Landslide fears as heavy rains hit Cox’s Bazar
Heavy rains have swollen river basins in north Bangladesh, leading to severe flooding, submerging towns and destroying homes and crops in a region already suffering due to the coronavirus pandemic, Oxfam said today.
The floods, which are predicted to peak this weekend (July 18 and 19), have already claimed eight lives and affected 2.2 million people, only two months after the region was hit by Cyclone Amphan, the strongest storm in a decade. Heavy monsoon rains have also caused damage and are limiting the movement of vulnerable people in the over-crowded Cox’s Bazar refugee camps.
Vincent Koch, Humanitarian Director, Oxfam in Bangladesh said: “Bangladesh is already facing multiple crises with Covid-19 and its economic fallout, making these floods even more deadly.”
“People in low-lying areas are at risk of water-borne illnesses caused by the floods which in turn makes them more vulnerable to contracting Covid-19. These communities have already lost savings or vital remittances because of lockdown and have no support to fall back on.”
The floods began in late June and the situation has deteriorated in the last week as major rivers have risen above danger levels.
The Cox’s Bazar refugee camps, home to almost a million Rohingya refugees, have been spared the worst of the flooding, but heavy monsoon rains have damaged shelters and increased the possibility of landslides as the camps are built on steep hillsides.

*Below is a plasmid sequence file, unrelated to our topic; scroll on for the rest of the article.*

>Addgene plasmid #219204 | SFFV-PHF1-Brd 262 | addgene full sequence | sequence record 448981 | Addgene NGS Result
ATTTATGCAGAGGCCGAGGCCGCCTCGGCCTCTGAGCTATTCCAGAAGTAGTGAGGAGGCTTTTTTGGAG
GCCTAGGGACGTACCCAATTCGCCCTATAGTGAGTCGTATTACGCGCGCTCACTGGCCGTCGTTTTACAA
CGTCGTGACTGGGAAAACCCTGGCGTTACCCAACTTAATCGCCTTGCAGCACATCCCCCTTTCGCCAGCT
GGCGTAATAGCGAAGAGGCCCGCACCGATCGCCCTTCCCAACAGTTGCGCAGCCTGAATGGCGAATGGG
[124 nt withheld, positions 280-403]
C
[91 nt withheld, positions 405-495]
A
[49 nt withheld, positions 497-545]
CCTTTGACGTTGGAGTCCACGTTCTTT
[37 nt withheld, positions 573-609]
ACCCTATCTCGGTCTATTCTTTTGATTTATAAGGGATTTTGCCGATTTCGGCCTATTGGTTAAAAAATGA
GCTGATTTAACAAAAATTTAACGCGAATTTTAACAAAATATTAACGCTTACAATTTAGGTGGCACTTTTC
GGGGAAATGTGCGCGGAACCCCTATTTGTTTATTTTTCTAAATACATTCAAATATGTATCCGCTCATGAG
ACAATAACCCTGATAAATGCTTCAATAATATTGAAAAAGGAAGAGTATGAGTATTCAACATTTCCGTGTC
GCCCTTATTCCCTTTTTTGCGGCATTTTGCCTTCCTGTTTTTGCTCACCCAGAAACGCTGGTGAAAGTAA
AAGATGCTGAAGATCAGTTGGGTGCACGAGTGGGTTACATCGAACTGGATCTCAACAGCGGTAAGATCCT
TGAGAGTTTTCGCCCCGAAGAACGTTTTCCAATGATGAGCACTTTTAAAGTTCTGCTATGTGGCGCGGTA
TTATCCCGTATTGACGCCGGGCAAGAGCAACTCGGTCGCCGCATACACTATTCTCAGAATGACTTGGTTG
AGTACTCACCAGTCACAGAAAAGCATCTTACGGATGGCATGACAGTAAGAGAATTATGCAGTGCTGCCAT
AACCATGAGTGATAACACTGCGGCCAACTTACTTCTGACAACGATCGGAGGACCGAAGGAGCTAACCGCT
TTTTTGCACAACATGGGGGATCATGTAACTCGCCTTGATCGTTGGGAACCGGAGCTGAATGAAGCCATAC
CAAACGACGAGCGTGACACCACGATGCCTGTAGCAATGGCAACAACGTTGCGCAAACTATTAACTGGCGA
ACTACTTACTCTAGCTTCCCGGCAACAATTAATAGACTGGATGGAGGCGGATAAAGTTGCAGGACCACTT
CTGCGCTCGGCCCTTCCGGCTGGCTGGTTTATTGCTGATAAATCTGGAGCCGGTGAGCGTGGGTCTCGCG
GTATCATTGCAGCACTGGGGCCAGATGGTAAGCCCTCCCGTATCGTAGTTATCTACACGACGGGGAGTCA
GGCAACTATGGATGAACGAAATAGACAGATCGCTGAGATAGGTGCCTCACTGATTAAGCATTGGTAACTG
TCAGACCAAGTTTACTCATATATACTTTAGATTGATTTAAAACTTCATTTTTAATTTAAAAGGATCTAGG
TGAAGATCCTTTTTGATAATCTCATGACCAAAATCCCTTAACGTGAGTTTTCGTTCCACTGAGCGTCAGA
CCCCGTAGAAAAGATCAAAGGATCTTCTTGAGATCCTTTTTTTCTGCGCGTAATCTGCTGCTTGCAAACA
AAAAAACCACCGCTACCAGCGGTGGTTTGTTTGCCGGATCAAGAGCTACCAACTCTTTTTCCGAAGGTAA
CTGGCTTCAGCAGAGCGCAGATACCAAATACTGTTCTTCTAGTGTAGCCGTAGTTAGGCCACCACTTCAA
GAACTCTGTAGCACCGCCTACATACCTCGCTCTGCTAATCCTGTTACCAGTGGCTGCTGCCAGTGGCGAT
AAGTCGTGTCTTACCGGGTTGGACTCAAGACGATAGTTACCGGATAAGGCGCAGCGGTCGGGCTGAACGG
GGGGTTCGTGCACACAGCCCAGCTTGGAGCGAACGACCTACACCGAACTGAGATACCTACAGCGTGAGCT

Koch said: “Refugees in the camps have described a ‘crisis for dry space’, with wet mud encroaching into shelters leaving no dry areas to sleep. The bamboo bridges and pathways that criss-cross the camps have become more precarious making it more difficult for the elderly and people with disabilities to get around.”
In communities in the north affected by the floods, Oxfam and its partners are preparing to provide clean water and sanitation services and shelter. In the Cox’s Bazar refugee camps, Oxfam continues to provide water and sanitation and repair rain-damaged infrastructure.
Koch said: “Increases in rainfall, building on the rivers and a changing climate have increased the frequency of floods in South Asia over the last 20 years. Extreme weather events now are happening multiple times a year, giving communities no time to recover before the next flood. Char and flood-vulnerable communities need information, both about heavy rain forecasts and upcoming flooding. But this information is often inaccessible to the most marginalized and vulnerable communities.”
- In Cox’s Bazar, Oxfam is helping contain coronavirus by providing water and sanitation and increasing hygiene awareness to 173,000 people in the Rohingya refugee camps and 9,000 people in the surrounding community.
- To help communities better prepare for flooding, Oxfam and its partners are working to improve early warning systems through facilitating the dissemination of information about floods from water infrastructure managers and from disaster risk reduction agencies.